Email is the primary business communication tool around the world. The total number of email accounts is expected to rise from nearly 3.9 billion accounts in 2013 to over 4.9 billion accounts by the end of 2017. Business email is expected to account for 1.1 billion mailboxes by the end of next year. Funny then that so few people know how to write good, clear business emails.
In the past, there used to be a fairly rigid set of rules for writing business letters. Today, professional writing is far less rigid, but the writer needs to get their point across to a reader who has probably lost interest after the first sentence. Since the rules of email writing are fairly flexible, we have highlighted some of the glaring errors that you might be making when writing business emails, that might be stopping you from communicating with success.
Your line subject didn’t say anything useful
The subject line of an email is your first chance to get your reader’s attention and to explain why you are making contact. Remember, you don’t get a second chance to make a great first impression. Make your subject line simple and clear, but with some specific detail. So, for example, don’t say “refreshments”. Rather say, “birthday refreshments in the kitchen now”.
Your email was too casual
Electronic communications can feel pretty informal – especially if you’re used to SMS, WhatsApp or other messaging formats. But don’t forget that email is a professional communications platform. Write in full sentences, don’t abbreviate words or use text speak, don’t say “Hi” if you’ve never met the recipient or if they are senior to you, and make sure that your email contains no spelling errors.
You were too formal
On the other hand, being overly formal in business communication is no longer considered to be appropriate. You don’t achieve anything better by writing, “Further to our telecon dated 15/4, attached herewith please find the document you requested,” than you would if you wrote, “Here’s the document you requested on the telephone yesterday.” The second version also sounds like it’s being spoken by someone you might actually want to get to know.
Saying “Hi” is fine, if you’ve met the person, or if they said “Hi” to you first. And nobody signs off with “yours sincerely” anymore; “warm regards” is fine.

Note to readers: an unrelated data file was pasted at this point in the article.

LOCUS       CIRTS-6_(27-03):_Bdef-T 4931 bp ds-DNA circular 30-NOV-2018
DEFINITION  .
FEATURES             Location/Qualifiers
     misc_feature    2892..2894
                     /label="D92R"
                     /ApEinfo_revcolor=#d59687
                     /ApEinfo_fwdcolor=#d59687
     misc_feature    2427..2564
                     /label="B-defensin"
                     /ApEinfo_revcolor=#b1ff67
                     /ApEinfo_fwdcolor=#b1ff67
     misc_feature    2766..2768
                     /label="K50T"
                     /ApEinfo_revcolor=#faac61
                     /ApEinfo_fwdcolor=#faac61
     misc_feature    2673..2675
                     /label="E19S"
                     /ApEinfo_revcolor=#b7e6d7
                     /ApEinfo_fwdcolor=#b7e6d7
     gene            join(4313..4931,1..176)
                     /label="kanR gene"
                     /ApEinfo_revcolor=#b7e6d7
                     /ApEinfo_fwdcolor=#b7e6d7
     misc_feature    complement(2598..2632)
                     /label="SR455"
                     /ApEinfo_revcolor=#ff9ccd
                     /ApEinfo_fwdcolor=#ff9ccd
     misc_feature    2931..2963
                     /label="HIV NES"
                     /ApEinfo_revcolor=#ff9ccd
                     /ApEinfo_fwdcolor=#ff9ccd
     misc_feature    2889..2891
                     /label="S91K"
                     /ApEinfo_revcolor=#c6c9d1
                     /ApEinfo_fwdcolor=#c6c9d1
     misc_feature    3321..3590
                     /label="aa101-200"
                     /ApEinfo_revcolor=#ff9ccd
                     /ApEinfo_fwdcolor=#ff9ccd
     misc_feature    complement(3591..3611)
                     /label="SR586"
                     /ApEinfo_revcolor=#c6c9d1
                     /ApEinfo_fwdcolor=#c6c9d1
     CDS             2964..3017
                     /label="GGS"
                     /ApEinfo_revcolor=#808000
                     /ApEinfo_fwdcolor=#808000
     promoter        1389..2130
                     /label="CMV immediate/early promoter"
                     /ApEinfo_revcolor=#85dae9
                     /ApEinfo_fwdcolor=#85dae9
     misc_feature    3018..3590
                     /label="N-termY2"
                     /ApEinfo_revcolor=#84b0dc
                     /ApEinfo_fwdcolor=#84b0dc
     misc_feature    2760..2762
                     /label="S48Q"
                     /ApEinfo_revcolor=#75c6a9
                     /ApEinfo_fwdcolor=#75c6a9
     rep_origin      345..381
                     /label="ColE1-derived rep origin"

You sent the recipient a page of “word soup”
People scan when they’re reading, so if you fill an email with endless strings of words with no paragraph breaks, they’re probably going to miss anything that you said after the second line. Rather, separate ideas into short paragraphs so that even a scanning reader will pick them up. If you have a lot to say, then it helps to provide numbered points or to make bolded headings in the copy. But always remember, shorter is better.
You weren’t clear about what you wanted
Usually, emails have a purpose and require some kind of response. But all too often, the sender forgets to ask for exactly the kind of response that they want. Remember that people are scanning through the emails in their inbox, so if you want something from your reader, be explicit and clear, and make your request at the very end of the email so the reader doesn’t get distracted by additional paragraphs. Try concluding with something like: “Please let me know if you will be attending the lunch meeting tomorrow, and whether you have any dietary requirements.”
If you have a lot of points that need a response, number them.
You didn’t include a signature with contact details
These days, people use their inboxes as address books. If they want to get hold of you or pass your details on to someone else, their inbox is the first place they will look. This being the case, it is extremely annoying and time-consuming to have to search through your emails for a signature. To save your recipient the time and the irritation, ensure that there is a signature on every email that you send – even forwards and replies. And it’s a good idea to have your phone number as text – not an image – so that it can be easily dialed from a mobile email client.
The bottom line
Most businesses are run on email, and most business relationships are forged and maintained in your inbox. Email is vitally important to your company, your job and your career. So kick your bad habits to forge ahead with effective business communication.